American Jewish World Service Applauds Victory of Ugandan Human Rights Activists
NEW YORK, NY—American Jewish World Service (AJWS), the leading Jewish international development and human rights organization, today congratulates advocates of human rights for lesbian, gay, bisexual and transgender (LGBT) people in Uganda for their hard-won victory in persuading Uganda’s constitutional court to overturn the Anti-Homosexuality law passed by the Ugandan Parliament in December 2013 and signed by President Yoweri Museveni in February 2014. According to the organization LGBTQ Funders, AJWS is the 4th largest U.S.-based funder of international human rights advocacy for LGBT people. Over the past five years, AJWS has provided $800,000 in support of activists in Uganda, including several involved in winning today’s legal victory.
Uganda’s Anti-Homosexuality law contained many harsh and inhumane provisions, including life imprisonment for same-sex sexual behavior. It also criminalized the so-called “promotion of homosexuality,” which includes funding organizations that provide health and other services to LGBT people or promoting the legal and human rights of LGBT people.
Statement by Ruth Messinger, president of AJWS
“Standing up against state-sanctioned hate takes tremendous courage, and we applaud the human rights advocates in Uganda who won a hard-fought legal victory in persuading their country’s highest court to overturn the draconian Anti-Homosexuality law, which punishes LGBT people and any Ugandans who support the dignity and rights of LGBT people,” said Ruth Messinger, president of AJWS.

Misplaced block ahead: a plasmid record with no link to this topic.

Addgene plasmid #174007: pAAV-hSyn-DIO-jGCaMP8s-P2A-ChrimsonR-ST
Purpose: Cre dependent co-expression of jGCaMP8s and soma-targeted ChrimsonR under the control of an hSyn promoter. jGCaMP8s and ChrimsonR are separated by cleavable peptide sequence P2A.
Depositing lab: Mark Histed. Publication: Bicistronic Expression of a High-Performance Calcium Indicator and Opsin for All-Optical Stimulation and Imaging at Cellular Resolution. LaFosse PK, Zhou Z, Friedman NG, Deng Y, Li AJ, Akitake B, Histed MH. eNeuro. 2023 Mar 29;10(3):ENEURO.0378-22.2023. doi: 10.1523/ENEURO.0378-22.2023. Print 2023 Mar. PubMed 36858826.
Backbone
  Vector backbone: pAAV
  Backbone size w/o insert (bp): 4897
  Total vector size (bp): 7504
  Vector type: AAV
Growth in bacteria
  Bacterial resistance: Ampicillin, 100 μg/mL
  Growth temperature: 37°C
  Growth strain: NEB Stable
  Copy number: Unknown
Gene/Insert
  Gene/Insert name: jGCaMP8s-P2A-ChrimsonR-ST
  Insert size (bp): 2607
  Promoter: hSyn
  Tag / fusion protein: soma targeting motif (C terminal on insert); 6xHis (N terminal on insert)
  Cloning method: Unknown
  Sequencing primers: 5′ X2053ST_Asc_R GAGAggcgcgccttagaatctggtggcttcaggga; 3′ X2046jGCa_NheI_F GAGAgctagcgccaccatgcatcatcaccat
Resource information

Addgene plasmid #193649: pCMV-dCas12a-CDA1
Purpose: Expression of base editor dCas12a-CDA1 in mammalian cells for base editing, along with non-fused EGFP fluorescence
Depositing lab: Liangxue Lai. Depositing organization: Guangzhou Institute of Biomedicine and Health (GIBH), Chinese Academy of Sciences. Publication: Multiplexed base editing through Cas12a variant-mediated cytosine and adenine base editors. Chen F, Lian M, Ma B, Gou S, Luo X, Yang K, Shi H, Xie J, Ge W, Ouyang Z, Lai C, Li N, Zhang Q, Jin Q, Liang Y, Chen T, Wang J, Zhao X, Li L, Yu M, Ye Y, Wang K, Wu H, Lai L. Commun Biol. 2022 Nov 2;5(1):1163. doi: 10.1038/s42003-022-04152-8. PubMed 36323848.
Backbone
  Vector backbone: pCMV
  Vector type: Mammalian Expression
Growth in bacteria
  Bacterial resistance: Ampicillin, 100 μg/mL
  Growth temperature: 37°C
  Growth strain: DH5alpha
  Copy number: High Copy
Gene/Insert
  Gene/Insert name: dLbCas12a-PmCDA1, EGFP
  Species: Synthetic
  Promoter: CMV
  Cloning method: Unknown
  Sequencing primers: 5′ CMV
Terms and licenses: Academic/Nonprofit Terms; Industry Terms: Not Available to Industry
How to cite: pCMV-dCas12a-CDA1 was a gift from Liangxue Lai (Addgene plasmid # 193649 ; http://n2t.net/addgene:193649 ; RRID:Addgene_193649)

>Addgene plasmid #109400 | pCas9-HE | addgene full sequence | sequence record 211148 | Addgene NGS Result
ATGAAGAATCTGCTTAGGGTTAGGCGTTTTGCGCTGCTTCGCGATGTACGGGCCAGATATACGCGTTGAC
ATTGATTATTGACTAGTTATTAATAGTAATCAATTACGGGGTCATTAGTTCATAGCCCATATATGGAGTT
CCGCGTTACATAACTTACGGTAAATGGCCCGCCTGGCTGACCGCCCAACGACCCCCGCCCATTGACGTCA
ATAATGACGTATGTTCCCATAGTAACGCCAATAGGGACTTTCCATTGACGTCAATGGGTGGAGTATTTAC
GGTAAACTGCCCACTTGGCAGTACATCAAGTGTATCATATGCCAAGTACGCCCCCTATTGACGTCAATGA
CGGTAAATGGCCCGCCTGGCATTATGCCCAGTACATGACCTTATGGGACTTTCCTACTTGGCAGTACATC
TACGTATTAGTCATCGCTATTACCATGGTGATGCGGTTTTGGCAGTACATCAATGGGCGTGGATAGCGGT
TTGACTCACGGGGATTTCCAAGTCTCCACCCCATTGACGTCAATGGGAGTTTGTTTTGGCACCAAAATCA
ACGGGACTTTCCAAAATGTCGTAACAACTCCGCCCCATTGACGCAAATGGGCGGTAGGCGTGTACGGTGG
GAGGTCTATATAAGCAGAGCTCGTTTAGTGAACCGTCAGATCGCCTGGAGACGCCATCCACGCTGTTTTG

“We congratulate our partners and other activists in Uganda for persevering in this fight despite tremendous risk to themselves, the repressive nature of the anti-homosexuality law, and the many acts of state-sanctioned hate and individual violence against LGBT people in Uganda.
“We congratulate the lawyers who won this case with tremendous skill and hard work, including the legal teams working for Human Rights Awareness and Promotion Forum and Chapter Four Uganda. Moreover, we applaud the human rights activists who have fought this harmful legislation for the past five years, which disregarded the fundamental human rights of Ugandan citizens and sanctioned hate and discrimination toward LGBT Ugandans.
“These skilled and brave activists have underscored the important role and leadership of Uganda’s independent judiciary.
“The fight against this harsh and inhumane law will likely continue, and we will support and stand by our partners as they advocate for the human rights of all Ugandans,” added Messinger.
In addition to its harsh direct penalties on LGBT people themselves, the Anti-Homosexuality law posed several other threats to the organizations AJWS supports in Uganda, including:
- Loss of legal status for organizations serving or promoting the rights of LGBT people
- Prison sentences of seven years for the directors of LGBT organizations
- Preventing outreach to LGBT people to connect them to critical services
- Sanctioning acts of violence perpetrated against LGBT people and the organizations that support them
Over the past five years, AJWS has granted more than $800,000 to support Ugandan social justice organizations. With AJWS’s support, they are promoting equality and working to end discrimination and violence against people of all sexual orientations and gender identities, so that they can access the full spectrum of opportunities in society and live in health, safety and dignity.